Newlywed Elizabeth (Abbey Lee) arrives with her brilliant scientist husband Henry (Ciarán Hinds) at his magnificent estate, where he wows her with lavish dinners and a dazzling tour of the property. The house staff Claire (Carla Gugino) and Oliver (Matthew Beard) treat her deferentially but she can’t shake the feeling something is off. Henry explains that everything in his world now belongs to her, all is for her to play in – all except for a locked-off room he forbids her from entering. When he goes away for business, Elizabeth decides to investigate.
From writer/director Sebastian Gutierrez comes a story of replication that is surprisingly unique. Starring the always debonair Ciarán Hinds and model-turned-actress Abbey Lee, along with the talents of Carla Gugino, Matthew Beard, and Dylan Baker, Elizabeth Harvest tells the story of Elizabeth and Henry—newlyweds honeymooning at Henry’s lavish mansion, complete with servants, banquets, and everything the beautiful, young bride could ever want. Elizabeth has full access to every magnificent room, complete with all the clothing, jewelry, wine, and whatever other luxuries her heart may desire.
The catch? In a very Brothers Grimm/Disney/Genesis fashion, Henry informs Elizabeth that everything the light touches belongs to her, but she is forbidden from entering a singular room. Of course, as soon as Henry leaves on a quick business trip, Elizabeth has no choice but to take a bite of that apple, her curiosity a metaphorical serpent whispering common plot tropes.
The film definitely has a very unique feel about it, like I was watching a movie that was a huge hit back in the 80s. The score, the dialogue, that characters—a lot of it felt like Gutierrez was paying homage to those mystery/thrillers from decades past. Whether that was intentional or not, I have no idea. The returning detective and constant misdirection reminded me a bit of Sleuth (1972 or 2007).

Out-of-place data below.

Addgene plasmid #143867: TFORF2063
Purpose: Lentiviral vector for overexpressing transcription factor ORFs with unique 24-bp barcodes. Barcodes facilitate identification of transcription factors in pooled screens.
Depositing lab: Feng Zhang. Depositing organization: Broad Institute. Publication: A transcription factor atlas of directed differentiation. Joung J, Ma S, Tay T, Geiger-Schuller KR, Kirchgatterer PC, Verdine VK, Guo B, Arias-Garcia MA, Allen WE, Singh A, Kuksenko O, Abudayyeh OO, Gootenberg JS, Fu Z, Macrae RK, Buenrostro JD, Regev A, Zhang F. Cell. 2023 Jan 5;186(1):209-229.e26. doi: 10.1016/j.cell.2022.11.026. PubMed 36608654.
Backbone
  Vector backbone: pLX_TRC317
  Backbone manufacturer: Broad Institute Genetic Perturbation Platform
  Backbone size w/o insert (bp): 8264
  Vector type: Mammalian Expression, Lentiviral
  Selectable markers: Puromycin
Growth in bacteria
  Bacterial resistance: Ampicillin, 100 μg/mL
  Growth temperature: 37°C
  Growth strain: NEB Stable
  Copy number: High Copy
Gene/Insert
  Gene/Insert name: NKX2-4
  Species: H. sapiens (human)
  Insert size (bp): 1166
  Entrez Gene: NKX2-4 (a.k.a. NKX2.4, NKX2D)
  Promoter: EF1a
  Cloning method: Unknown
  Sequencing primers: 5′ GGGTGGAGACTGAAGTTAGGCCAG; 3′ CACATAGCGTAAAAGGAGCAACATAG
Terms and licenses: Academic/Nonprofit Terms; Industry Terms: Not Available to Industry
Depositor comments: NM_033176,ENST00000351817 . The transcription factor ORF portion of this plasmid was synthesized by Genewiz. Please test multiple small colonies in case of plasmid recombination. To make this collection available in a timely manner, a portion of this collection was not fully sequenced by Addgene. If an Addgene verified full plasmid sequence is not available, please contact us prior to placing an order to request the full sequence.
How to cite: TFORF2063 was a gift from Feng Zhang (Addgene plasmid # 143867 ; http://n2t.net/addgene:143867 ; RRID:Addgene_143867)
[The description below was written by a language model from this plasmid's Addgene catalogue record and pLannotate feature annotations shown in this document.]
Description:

One can infer from the title word “harvest” accompanied by a human name that the film probably has something to do with cloning (or perhaps or organ “harvesting”), an observation quickly confirmed by any and every synopsis available. While most definitely a film about cloning and the ethics thereof, Elizabeth Harvest also isn’t. There’s a lot that one can read into without dealing with the surface issues, which play second fiddle to the substance of the film—the relationship between choice and consequence. The film constantly sheds its skin, evolving and changing into something new and different with each passing act, but holding true to the “choice and consequence” theme that is rife within the dialogue.
There are then the ethical and moral issues that are never directly addressed but subliminally hinted at through the lust, nudity, jealousy, and violence of the film. There are many to pick from; the perfect wife, obedience, creating a subservient partner, the objectivity of woman, and the female form. Speaking of the female form, the film does not hold back when showing off the form of Lee, who is both the protagonist and the victim, the element of both desire and obsession. While Lee completely justifies her ability as an actress, the standout role for me was Matthew Beard’s Oliver. I hate to draw comparisons when unnecessary, but Beard was an uncanny Jude Law doppelganger, both in look and manner.
The last act really tries to push the envelope, twisting the narrative and trying hard to be unpredictable—and for the most part, succeeding. As the credits began to fall, I found myself questioning whether or not I’d actually enjoyed the film. It was a decent story well told, a great casting, a good soundtrack, wonderful cinematography with a heavy focus on Lee’s physical beauty, and some good “food for thought” moments that actually had me jot down a clever quote or two…all the boxes had pretty much been checked. I think that—in the end—there was no one I could root for or sympathize with. This was a dark, morbid story that revolved around a group of dark, morbid characters. I was never scared or shocked, never cheering on the hero or the monster, never…invested. Technically, it’s a great film. Like a clone though, it lacks soul. Thanks for reading and as always, stay sordid. Trailer and poster below.